Incredible dense, concentrated, and rich flavor profile. Excellent mouthfeel.
Adding water causes an astringent note to develop.
The Jack Daniel’s Distillery, residing in the otherwise small and quiet town of Lynchburg, Tennessee (population of about 6,000), has always been a sleeping giant in the American whiskey industry. No other American distillery has the resources available to it that Jack Daniel’s does, which includes ownership of its own private cooperage. Nevertheless, for decades Jack Daniel’s has been content to rake in an astronomic amount of profit selling its watered down, meant for mixing, advertised to appeal to the masses, Old No. 7 Tennessee Whiskey. (Click that link to see our review of it).
Who can blame them? Old No. 7 is currently the best selling whiskey in the world. Why would Brown-Forman change a thing? As a result, Jack Daniel’s has long been forgotten by the enthusiast community. When it is brought up, it’s with a snicker or a snear, or to argue the neverending “Is Tennessee Whiskey the same as bourbon” question. But finally, Jack Daniel’s has awoken from it’s slumber and started to utilize its resources to make some whiskeys that have the enthusiast community perking up its ears. Along with a few other single barrel and rye whiskey releases, Jack Daniel’s has recently released a single barrel bottling at barrel proof, and we could not be more ecstatic to see what the uncut and unfiltered honey barrels of those old warehouses taste like. These bottles are steadily becoming more available across the U.S. and are priced to compete with other standard barrel proof bourbons at around $60-70 USD. Remember, that as a single barrel bottling, every bottle will be alittle different if it is not from the same barrel. Bobby and Andrew have reviewed two different bottles to hopefully give a more well-rounded representation of what you can expect.
- Distilled to 140 proof and ran through 10 foot vats of maplewood charcoal as new make spirit before being barreled (the Lincoln County Process).
- No age statement.
- Mash of 80% Corn/8% Rye/12% Malted Barley.
*Here at WBSE, we sometimes drink the same whiskey (Surprise!) and we find that most often, two or three opinions are better than one (unless one of them is Greg’s). We like to see how our own tasting notes compare with each other, and you will get multiple opinions on overall score! Everybody wins!*
65.15% ABV (130.3 Proof)
Nose: Caramel and warm oaky pleasantries mingle with equally strong notes of butterscotch, brown sugar, corn and a light vanilla.
Palate: Big and rich body as the proof levitates the liquid over your tongue. There is a nice buttery caramel note with plenty of vanilla, similar to a warm cream soda, with full oak notes in the background. A bit of fruity zest like orange or banana peel rounds things out.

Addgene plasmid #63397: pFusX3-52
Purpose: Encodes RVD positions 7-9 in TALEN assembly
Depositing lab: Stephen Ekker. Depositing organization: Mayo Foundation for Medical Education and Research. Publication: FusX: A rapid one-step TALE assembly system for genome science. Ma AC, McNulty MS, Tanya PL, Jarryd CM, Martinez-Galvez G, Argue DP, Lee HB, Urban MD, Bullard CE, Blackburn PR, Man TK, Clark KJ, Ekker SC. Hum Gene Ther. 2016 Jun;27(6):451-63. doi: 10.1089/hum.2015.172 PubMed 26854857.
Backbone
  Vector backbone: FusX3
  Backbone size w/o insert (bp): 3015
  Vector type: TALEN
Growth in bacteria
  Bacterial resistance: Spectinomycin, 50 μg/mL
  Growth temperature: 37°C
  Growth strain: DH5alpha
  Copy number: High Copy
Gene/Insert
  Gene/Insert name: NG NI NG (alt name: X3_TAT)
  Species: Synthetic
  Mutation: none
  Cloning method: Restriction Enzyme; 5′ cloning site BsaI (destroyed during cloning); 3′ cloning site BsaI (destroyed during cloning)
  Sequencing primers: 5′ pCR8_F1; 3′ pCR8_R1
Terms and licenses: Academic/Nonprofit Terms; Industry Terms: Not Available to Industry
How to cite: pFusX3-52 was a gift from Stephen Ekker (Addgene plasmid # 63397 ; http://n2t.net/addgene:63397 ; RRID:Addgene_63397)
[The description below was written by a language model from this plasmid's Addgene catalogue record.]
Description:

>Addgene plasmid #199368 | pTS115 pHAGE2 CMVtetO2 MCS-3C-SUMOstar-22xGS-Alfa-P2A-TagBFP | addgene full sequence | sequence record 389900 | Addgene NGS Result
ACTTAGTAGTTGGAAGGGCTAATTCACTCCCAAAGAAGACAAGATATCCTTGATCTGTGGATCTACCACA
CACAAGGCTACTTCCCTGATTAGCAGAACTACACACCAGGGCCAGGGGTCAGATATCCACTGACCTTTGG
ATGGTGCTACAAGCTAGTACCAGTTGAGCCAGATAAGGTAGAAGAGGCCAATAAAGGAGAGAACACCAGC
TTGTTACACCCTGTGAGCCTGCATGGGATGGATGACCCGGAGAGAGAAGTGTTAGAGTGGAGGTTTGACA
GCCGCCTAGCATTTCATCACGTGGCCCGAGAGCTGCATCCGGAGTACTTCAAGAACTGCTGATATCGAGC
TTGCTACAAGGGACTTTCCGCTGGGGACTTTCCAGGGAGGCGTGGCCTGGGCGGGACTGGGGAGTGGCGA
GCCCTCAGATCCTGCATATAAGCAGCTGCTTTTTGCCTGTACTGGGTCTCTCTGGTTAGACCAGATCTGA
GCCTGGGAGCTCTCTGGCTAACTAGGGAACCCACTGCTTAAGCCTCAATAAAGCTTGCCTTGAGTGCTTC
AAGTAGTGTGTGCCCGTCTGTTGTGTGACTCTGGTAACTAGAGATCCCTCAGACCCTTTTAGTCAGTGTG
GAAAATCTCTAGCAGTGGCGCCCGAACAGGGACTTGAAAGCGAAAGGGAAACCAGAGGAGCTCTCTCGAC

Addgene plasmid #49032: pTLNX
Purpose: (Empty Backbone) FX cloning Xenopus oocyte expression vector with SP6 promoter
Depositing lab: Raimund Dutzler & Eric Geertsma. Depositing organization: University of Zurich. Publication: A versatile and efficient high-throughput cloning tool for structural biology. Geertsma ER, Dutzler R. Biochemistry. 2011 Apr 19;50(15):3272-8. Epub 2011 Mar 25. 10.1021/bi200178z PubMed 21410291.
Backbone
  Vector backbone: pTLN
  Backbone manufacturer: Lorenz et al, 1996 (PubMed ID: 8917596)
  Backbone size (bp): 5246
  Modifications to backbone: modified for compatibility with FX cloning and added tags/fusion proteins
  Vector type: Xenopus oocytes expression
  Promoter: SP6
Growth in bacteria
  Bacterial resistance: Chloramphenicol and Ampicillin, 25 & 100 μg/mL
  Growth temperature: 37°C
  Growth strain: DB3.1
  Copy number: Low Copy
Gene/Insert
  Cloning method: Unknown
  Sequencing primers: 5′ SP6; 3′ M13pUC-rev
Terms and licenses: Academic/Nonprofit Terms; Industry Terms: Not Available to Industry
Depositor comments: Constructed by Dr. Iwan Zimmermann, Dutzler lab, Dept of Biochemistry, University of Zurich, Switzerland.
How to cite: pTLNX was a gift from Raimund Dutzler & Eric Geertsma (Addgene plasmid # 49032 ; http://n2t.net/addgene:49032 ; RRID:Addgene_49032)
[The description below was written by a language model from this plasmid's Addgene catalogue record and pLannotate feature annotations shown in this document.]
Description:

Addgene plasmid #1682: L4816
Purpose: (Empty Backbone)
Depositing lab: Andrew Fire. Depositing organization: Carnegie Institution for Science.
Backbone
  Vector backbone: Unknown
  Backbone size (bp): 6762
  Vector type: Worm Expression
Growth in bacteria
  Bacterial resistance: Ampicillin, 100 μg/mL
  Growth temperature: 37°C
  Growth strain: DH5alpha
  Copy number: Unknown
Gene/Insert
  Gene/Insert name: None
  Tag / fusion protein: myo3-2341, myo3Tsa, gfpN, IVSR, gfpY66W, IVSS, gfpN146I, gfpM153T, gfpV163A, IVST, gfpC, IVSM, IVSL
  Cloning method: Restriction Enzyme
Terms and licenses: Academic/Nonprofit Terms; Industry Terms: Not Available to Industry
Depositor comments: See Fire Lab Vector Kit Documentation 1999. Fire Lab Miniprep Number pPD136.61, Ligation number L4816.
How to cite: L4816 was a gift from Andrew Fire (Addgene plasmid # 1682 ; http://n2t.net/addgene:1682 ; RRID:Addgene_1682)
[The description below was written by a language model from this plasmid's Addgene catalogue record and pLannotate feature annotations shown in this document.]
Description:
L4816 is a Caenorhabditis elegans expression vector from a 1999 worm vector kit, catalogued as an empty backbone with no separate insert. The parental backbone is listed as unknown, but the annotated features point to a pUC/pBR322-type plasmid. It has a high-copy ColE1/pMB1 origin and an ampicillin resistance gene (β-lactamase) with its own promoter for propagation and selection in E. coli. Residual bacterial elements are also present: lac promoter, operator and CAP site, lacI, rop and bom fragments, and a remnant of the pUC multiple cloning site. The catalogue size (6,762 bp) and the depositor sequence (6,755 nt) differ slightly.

Finish: Caramel candies and oak pervade with an earthy tobacco before transitioning to baked nut bread. This finish is big and long and ends with a candy corn like note and a bit of banana foster.
Recommendation: Must Try! The consistency of the liquid and the high proof’s ability to carry flavor are impressive. The flavors are unique and intricately blended in a fun way. I was shocked when I tasted this stuff even though I was never as big of an Old No.7 hater as most. Tough to beat the balance and deep flavor profile of this whiskey whether it’s a bourbon or not! Cheers!
From Rick L-23, Barrel 17-0595. 65.6% ABV (131.2 Proof).
Nose: Dense and balanced. Big, heavy aromas. Initially spice forward (cinnamon and nutmeg) with a nice dry oak influence. As it opens, sweeter notes of banana bread, warm creamy vanilla, brown sugar, and walnut develop.
Palate: Some entry heat fades to a low burn packed with flavor. Toasted oak, banana bread, nutmeg, crème brule, and woodspice. Bold and dark. There is a nice syrupy quality to the dram that gives it an excellent mouthfeel.
Finish: Toasted grain, drying oak, and woodspice. Doesn’t get tannic or astringent. A late blossom of apple skins appears as it fades. Very long. A note with water: Don’t be afraid of the big proof here. Water makes the aroma a bit sweeter and nuttier, but adds some bitter “grilled” notes to the palate. I’d skip it. A good rest in the glass is all this whiskey needs.
Buying Recommendation: Buy it Now! Combine the incredible richness, denseness, and concentration of the flavors with a unique enough profile to be just different enough from the typical barrel proof Kentucky bourbon, and you’ve got a real winner to add to your shelf here. At $60-70, it’s a good enough value to pick against just about any other barrel proof American whiskey currently on the market.
At WBSE we use a true 100 point scale for scoring to allow whiskeys to further differentiate themselves (as opposed to a letter grade scale where 90% of whiskeys fall between 78-92). This allows you to more easily compare scores between different whiskeys. Here is how the scale breaks down:
1-49: Varying degrees of bad
60-69: Better than average
90+: Truly Exceptional
All thoughts and opinions expressed are original to the author of the review or article. We are in no way paid to express any specific opinion about any specific company or product.